For more than three decades all U.S. economic policy has been elevating Wall Street and diminishing Main Street. As a result blue-collar workers have not had wage gains keeping up with inflation for over 30 years…. Then came the era of Trump.
More than two years ago CTH began discussing the ramifications to a new emphasis on the economy outlined as a possibility of candidate Donald Trump’s economic policy outlook. Within the overall discussion we walked through the anticipated changes possible if A.) Trump won the election, and B.) Trump began instituting Main Street economic policy ahead of Wall Street policy (the past 30+ years).
We discussed the new dimension that would occur between two economic engines (Main Street -vs- Wall Street) as three decades of policy shifted. CTH outlined statistical and measurable KPI’s that would become visible in the space between the policy shifts.
Part of those discussions focused on energy costs, product costs (we explained how inflation would be weird), and importantly, wage rates. It takes several months of policy emphasis (actual outcomes), before the labor market wage rates would grow. We anticipated seeing that impact in Q2 of 2018, which is April-June 2018. Well:
(Via CNBC) […] The Bureau of Labor Statistics reported that April closed with 6.7 million job openings. May ended with just over 6 million people the BLS classifies as unemployed, continuing a trend this year that has seen openings eclipse the labor pool for the first time. At some point that gap will have to close. Economists expect that employers are going to have to start doing more to entice workers, likely through pay raises, training and other incentives.
“Pressure is building for employers, and both hard data and anecdotal reports indicate that wage pressures are building,” Jim Baird, chief investment officer at Plante Moran Financial Advisors, said in a note. “With the economy still humming, employers are able to justify stronger wage increases to retain or attract talent, but it’s becoming a more challenging proposition.”
Most inflation measures are at 2 percent or more now, and are likely to continue rising. Companies are reporting record profits, but could find themselves constrained by a double-short of inflation, both from wages and rising costs due to escalating trade tensions and tariffs between the U.S. and its trading partners.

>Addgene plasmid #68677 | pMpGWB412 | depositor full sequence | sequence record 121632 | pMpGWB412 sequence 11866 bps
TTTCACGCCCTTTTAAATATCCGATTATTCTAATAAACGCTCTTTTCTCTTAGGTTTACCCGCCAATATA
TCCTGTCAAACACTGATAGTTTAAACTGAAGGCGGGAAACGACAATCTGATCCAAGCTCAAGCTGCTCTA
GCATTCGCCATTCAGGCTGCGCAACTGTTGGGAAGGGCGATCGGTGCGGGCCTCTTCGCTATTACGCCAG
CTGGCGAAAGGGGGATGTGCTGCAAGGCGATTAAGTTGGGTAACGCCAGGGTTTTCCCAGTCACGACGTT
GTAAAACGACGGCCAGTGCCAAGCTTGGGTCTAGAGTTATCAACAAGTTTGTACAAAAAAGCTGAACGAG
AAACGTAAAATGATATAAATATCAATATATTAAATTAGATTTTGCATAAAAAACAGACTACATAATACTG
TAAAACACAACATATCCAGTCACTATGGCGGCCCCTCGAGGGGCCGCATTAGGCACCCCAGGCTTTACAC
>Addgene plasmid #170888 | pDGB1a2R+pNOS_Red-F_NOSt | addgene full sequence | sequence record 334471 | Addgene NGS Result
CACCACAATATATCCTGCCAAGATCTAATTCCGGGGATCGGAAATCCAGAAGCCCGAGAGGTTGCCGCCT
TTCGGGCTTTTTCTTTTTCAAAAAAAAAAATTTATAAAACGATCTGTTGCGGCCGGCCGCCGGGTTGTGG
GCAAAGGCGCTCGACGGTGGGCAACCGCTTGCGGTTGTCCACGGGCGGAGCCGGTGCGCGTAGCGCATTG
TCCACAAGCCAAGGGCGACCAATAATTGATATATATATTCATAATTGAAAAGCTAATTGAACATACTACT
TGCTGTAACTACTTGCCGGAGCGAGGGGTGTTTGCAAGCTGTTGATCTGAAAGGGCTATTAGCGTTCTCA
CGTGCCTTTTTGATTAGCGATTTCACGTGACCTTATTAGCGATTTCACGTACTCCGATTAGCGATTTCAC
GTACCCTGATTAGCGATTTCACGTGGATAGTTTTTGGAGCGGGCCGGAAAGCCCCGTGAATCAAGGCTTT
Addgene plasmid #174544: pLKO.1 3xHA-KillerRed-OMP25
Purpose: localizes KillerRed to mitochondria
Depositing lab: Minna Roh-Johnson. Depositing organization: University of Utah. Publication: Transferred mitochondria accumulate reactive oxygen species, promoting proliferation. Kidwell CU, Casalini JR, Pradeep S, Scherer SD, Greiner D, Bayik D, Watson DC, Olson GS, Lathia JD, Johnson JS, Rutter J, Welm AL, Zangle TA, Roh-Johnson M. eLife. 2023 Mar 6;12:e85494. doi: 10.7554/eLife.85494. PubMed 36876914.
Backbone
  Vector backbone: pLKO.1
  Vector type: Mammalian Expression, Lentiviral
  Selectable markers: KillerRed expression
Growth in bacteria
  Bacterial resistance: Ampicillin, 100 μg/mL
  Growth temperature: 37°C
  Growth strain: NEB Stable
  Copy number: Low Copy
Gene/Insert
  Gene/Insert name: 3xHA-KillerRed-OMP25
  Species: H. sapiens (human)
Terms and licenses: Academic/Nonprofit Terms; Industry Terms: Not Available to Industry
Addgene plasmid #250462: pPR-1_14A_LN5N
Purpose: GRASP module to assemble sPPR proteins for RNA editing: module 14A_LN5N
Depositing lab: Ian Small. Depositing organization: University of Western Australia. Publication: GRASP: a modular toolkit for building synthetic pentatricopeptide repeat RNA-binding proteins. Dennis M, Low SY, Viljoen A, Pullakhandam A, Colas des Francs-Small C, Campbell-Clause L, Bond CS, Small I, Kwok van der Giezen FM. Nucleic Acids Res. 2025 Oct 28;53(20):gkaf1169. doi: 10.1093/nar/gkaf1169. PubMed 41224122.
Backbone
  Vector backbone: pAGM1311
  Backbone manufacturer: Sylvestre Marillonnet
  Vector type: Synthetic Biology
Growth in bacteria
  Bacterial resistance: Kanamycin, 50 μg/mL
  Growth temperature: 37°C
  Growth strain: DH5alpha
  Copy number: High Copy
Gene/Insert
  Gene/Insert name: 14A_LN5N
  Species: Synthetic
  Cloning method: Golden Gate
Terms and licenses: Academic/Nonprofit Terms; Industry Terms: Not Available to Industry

“How much might rising labor costs chew into corporate profits? How much will be passed through to customers in the form of higher prices? That remains to be seen,” Baird said. “Rising labor costs will boost take home pay, but we’re also all likely to see the effect in rising prices for goods and services.”
Those are all issues the Federal Reserve will have to weigh as well. (read more)
What’s predictably fun to watch is how leading economists and national economic influence agents continue to be perplexed as we flow through the space between these two economic engines. Deep inside this new dimension, which will last for approximately 24 months, the control agents within the Fed cannot figure out why inflation remains low, yet the economy is heating up.
They really don’t get it.
They don’t get it because they have no reference points.
The economic models of the entire last generation+ are based on the assumptions of continuing globalist economics which advances, and has advanced, the interest of Wall Street over Main Street. They were driving a “service-driven economy” message.
The investing class economy, ie. another name for a ‘service-driven economy’, has been the only source of historic reference for approximately three decades. These talking heads convinced themselves that a “service driven economy” was the ONLY economy ever possible for the U.S. in the future.
Back in January 2017 Deutsche Bank began thinking about it, applying new models, trying to conceptualize and quantify MAGAnomics, and trying to walk out the potential ramifications. They began talking about Trump doubling the U.S. GDP growth rate when all U.S. investment groups couldn’t yet fathom the possibility.
It’s like waking up on Christmas morning every day to see the pontificating Fed struggling to quantify analysis of their surrounding reality based on flawed assumptions. They simply have no understanding of what happens within the new dimension.
Monetary policy, Fed control over the economy, is disconnected and will stay that way for approximately another 12-14 months, until Main Street regains full operational strength –and– economic parity is achieved.
As we have continued to share, CTH believes the paycheck-to-paycheck working middle-class are going to see a considerable rise in wages and standard of living. How high can wages rise?… that depends on the pressure; and right now the pressure is massive. I’m not going to dismiss the possibility we could see 10 to 20% increases in year-over-year wage growth in multiple economic sectors.
Winnamins. We’ll need lots of them…
Forget minimum wage laws, they are inconsequential conversations when measured against the reality of how quickly wages rise in a free, fair, unregulated and growing economy.
Seriously, with full measure of optimism and appreciation – and tears of thankfulness that we are alive to experience it – these are exceptional times.